Mathematical models of the electrophysiology of cardiac cells have advanced considerably since the first model described by four differential equations published in the 1960s (Noble, 1962). In that model, much less was known even about basic cellular physiology: calcium currents had not yet been discovered, and the action potential in the model was maintained strictly as a balance between inward sodium and outward potassium currents. Nevertheless, the description of Purkinje cell transmembrane currents heralded the beginning of a new era. Since then, a large number of models (for a review, see Fenton & Cherry, 2008) with many more differential equations (up to nearly 100) have been developed to describe in detail many more currents and ion concentrations, to represent different types of cells, and to incorporate increasingly complex intracellular calcium dynamics. Ironically, although Purkinje cells were the subject of the first myocyte model and also of the first ‘second-generation’ myocyte model in 1985 that included varying potassium and sodium concentrations as well as pump and exchanger currents (DiFrancesco & Noble, 1985), Purkinje modelling has received little attention since that time until recently.
In a recent article in The Journal of Physiology Sampson et al. (2010) show they are one of several groups seeking to bring Purkinje modelling up to date with modelling efforts for other types of cardiac cells. Not only does their model include Markov formalism to describe several important ion channels, but it also incorporates channels known to be important in Purkinje cells but not necessarily in ventricular cells, such as both L- and T-type calcium currents and multiple isoforms of the sodium channel. Where possible, the current formulations are derived from human ion channel expression systems, a process that makes representing the biophysical mechanisms underlying channel function more straightforward. Their work facilitates the development of new hypotheses that can be tested experimentally. The authors’ inclusion of a working code as Supplemental data may hasten adoption of the model and is a good practice many modellers now adopt.
Models like that of Sampson et al. provide a useful update in terms of improving the fidelity and reliability of Purkinje electrophysiology modelling. Nevertheless, many steps remain to be taken. At the subcellular level, intracellular calcium processes are known to be different from those in ventricular cells because of the absence of or significant changes in T tubules in Purkinje cells (Boyden et al. 1989). To date, we know of no model that takes into account the effects of this structural difference as well as the different mechanical properties of Purkinje cells, which, unlike working ventricular myocytes, need not contract strongly.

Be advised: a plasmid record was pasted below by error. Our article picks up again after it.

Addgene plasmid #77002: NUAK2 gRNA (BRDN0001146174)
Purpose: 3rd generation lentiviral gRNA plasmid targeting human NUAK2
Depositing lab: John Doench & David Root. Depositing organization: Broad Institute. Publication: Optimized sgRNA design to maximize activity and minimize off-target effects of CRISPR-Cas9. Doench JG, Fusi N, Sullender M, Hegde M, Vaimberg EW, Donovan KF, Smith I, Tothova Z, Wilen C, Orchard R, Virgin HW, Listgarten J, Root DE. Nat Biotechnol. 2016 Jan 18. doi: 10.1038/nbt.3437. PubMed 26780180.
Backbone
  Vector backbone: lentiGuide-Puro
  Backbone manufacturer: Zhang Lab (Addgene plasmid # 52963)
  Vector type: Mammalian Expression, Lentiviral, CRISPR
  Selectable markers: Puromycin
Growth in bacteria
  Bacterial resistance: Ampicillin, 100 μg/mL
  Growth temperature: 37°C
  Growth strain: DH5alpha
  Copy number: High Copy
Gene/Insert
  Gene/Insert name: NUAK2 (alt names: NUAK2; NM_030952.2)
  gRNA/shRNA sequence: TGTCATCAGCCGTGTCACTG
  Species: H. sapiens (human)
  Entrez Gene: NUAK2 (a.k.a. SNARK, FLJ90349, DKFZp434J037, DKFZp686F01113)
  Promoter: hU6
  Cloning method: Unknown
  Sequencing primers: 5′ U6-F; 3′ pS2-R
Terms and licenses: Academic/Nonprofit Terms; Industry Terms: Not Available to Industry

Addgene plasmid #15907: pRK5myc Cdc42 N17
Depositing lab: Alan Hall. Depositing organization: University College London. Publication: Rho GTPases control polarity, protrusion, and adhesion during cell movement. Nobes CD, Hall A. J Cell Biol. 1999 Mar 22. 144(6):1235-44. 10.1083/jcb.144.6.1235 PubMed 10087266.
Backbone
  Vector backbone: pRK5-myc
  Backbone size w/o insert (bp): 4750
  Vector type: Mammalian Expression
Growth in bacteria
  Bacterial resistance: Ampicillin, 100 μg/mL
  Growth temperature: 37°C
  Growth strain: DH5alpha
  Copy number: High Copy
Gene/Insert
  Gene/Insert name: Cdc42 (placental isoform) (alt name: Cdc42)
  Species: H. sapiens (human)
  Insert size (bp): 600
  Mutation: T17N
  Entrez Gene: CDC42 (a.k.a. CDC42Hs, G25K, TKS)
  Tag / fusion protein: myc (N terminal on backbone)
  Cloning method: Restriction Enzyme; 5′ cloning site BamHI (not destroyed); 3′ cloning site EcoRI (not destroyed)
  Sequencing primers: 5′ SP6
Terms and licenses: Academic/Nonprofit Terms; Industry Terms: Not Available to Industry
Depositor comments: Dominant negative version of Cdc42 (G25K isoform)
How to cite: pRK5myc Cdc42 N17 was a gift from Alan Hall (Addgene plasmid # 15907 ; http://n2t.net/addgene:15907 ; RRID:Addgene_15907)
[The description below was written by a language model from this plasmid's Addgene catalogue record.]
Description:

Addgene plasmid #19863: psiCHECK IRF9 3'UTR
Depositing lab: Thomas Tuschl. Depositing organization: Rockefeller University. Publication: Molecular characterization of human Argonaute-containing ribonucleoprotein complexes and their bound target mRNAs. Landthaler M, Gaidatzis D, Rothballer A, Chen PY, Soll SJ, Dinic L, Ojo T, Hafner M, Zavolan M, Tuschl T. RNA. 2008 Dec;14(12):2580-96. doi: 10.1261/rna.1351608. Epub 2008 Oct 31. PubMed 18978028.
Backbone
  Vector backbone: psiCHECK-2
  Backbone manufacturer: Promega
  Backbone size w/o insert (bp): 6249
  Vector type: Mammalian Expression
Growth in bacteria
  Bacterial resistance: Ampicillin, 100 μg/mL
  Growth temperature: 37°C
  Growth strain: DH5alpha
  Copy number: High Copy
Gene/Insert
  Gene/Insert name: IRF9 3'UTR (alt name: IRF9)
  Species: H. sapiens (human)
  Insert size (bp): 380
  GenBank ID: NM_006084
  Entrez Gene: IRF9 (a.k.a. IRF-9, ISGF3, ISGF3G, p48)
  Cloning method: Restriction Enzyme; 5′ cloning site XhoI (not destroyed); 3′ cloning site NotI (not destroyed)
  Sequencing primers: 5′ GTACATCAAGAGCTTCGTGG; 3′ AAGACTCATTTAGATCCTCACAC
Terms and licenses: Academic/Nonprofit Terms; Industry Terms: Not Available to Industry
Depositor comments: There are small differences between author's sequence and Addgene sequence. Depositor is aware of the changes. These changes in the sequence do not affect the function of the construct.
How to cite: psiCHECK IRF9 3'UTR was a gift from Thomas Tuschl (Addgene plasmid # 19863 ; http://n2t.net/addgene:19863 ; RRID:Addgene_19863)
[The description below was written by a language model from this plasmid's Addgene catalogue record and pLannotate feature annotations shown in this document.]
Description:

More work will also be needed to identify and to address additional limitations of this and other recent Purkinje models. For example, many models are tested in a relatively narrow range of pacing rates. However, it is likely that model behaviour at both fast and slow rates will be important for Purkinje fibres: at rapid rates they can exhibit alternans that may be proarrhythmic, and slower rate dynamics may be important for understanding the development of triggered activity like early afterdepolarizations as well as the backup ventricular pacemaking function of Purkinje cells. So far the only Purkinje model known to exhibit alternans during rapid pacing is the original Noble model, which ironically also includes the least amount of detail. In addition, the model of Sampson et al., like many other models, is tested only for isolated cells, but when multiple coupled cells are simulated, it is possible for the action potential amplitude to decrease enough to affect the timing and dynamics of ion currents, which potentially can alter action potential shape, duration (Cherry & Fenton, 2007; Decker et al. 2009) and dynamics dramatically (Bueno-Orovio et al. 2008).
Some additional modelling issues that have yet to be addressed are specific to Purkinje fibres. While much work has been done to characterize the heart's anatomical structure, to date less emphasis has been placed on creating realistic Purkinje network structures. The fibres form a complex network with branches that subdivide and cross, producing a complex structure that has not yet been fully described. The depth to which they penetrate is not fully understood, although it is known to vary among species. The specific properties of the fibres’ insertion into the ventricular myocardium may be complex and have yet to be modelled in detail.
Although it is still necessary to characterize Purkinje cell behaviour under a broader range of physiological conditions, to understand how Purkinje fibres are arranged within the ventricles, and to analyse how they interact with ventricular myocardium, the study of Sampson et al. provides much needed improvements and updates to Purkinje cell modelling, and their model is likely to lead to novel hypotheses regarding Purkinje cell behaviour. After 48 years of mathematical modelling of cardiac electrophysiology, both anatomical and physiological models have become much richer and more detailed, but much work remains to be done. Perhaps the most important tasks at hand are to ensure that models are robust and reliable and to make effective use of the ever-increasing amount of modelling details to improve our understanding of the behaviour of the whole heart.